Wednesday, August 2, 2017

Fireworks and Christmas Trees




Continued from A Portrait in Words

My first grade teacher lived in a ranch-style, red brick house kitty-corner across the street from me on Kingston Road. On the Fourth of July, the town of Kokomo would have a fireworks display at Highland Park, and we thought her backyard was the place you could see them best.

The neighborhood kids would show up to the hill out back of her house lugging blankets and folding chairs along with snacks. We’d camp out there watching for the sky to get dark and the fireworks to begin. I went back as an adult, and the hill that seemed so big to me as a kid now looks like a small rise just beyond the back porch steps.

Next to our house on the south side there used to be a vacant lot where I caught butterflies with a butterfly net made out of a mop handle, a wire hanger and a pillowcase. The house on the other side of the lot belonged to close friends of ours. One Fourth of July we went over to the neighbor’s fenced-in back yard and watched as one of the older kids put firecrackers inside tin cans to shoot them way up in the air.

It was terrific fun, but every year we would read in the paper about someone who was injured while playing with fireworks. Our parents would go “tsk, tsk, tsk,” and the next year we’d shoot off fireworks out in the driveway and wave our sparklers just like we did every year. Luckily none of us were ever hurt. 


The most amazing fireworks I remember were the ones our young family watched from the Capitol Mall in Washington D.C. when our country turned 200 years old in 1976. The Mall was a mass of people wearing everything from shirts and slacks made from the Stars and Stripes to barefooted women in bikini bathing suits carrying flags. 

We spread our blanket in a good spot and took turns walking around the Mall to see all the people, while either my husband or I stayed to guard our blanket and the picnic stuff we brought. 


When the celebration was over we hopped on a bus to the Pentagon where we had parked our station wagon, put our three ragamuffins to bed in the back and went to sleep until the traffic cleared. Then, we drove home to Annandale, Virginia. Our three kids each got a U.S. flag that had been flown for a few seconds over the Capitol on that historic day. 

One year the kids and I drove all the way to Indiana from Arizona to see my folks in Kokomo. On the way home to Phoenix, we stopped in a state that still allowed fireworks to be sold. We picked up bottle rockets, sparklers, and firecrackers. 

On the Fourth of July we shot off fireworks in our backyard. A police officer came to our front door and politely asked us to “cut it out!” Our fireworks fun was now illegal! Of course, I knew that, but thought I could get away with it. Luckily, I didn’t get a ticket or arrested.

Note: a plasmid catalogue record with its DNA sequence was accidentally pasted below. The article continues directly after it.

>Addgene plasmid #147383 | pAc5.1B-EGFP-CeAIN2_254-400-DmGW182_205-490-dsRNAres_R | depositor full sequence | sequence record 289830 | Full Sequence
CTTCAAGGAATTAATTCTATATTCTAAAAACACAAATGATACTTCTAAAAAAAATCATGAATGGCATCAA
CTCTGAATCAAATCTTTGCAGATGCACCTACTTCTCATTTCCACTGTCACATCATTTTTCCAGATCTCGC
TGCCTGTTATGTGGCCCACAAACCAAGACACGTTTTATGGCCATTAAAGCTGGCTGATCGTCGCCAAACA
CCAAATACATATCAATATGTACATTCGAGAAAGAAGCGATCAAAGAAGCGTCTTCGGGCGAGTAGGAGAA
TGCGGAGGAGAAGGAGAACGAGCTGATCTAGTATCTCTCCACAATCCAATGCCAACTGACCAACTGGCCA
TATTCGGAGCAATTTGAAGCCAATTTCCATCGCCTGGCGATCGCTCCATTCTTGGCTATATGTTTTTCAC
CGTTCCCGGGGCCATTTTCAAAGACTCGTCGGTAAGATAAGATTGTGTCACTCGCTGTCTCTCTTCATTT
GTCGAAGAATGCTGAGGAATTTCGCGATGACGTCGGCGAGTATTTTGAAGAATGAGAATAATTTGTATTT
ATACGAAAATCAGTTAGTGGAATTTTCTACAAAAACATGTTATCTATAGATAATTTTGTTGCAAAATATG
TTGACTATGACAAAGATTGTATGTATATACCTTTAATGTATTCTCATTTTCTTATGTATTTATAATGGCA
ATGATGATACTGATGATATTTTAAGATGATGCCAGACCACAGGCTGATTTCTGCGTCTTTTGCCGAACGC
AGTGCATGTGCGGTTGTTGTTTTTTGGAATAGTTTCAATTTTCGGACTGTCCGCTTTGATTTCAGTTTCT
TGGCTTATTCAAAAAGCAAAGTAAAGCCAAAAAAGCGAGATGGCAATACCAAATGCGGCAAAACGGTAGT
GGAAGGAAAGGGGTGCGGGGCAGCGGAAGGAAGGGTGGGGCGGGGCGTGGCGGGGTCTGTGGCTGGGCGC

Putting Up the Christmas Tree

The house on Kingston Road had a crawl space beneath it with a dirt floor and spider webs. It provided access to pipes and electrical boxes under the house. In other words, we didn’t have a basement. 

In the early 1950s we always purchased a nice fat Christmas tree with long needles. I thought Grandma and Grandpa Thomas couldn’t afford a nice Christmas tree like ours down at the house in Sharpsville. Their tree always had short needles and was very sparse. 

Looking back, I can see they just preferred a different kind of tree. Grandma always placed presents on the limbs of the tree where they were easy for the kids to see.

We loaded up our tree with all kinds of decorations including silver icicles and a big star to top it off.  We even had bubble lights with tubes that showed bubbles going up and down inside them. The other big green, red, blue and white tree bulbs would get hot after awhile, so we had to be very careful about leaving them on too long. Just think, before people had electric lights they used candles to light their trees! 


Our tree was usually short and fat. Daddy would put it up on a table so people could see it through our front windows from the outside. However, this particular year, we bought a tall, fat tree. Daddy sawed the trunk off straight and attached an x-shaped tree stand to it. After we finished putting all the decoration on the tree, it began to lean precariously to one side. 

Daddy kept adjusting the stand and working hard to keep the tree from leaning. Eventually, he got so frustrated that he crawled under the house in the crawl space and nailed that tree to the living room floor, right up through the carpeting! That sure fixed it! We never got tired of telling that story over and over again.

My life is wrapped in the fabric of stories like these. What stories make up the quilt of your life?  Remember to put them in writing. Future generations will bless you for it.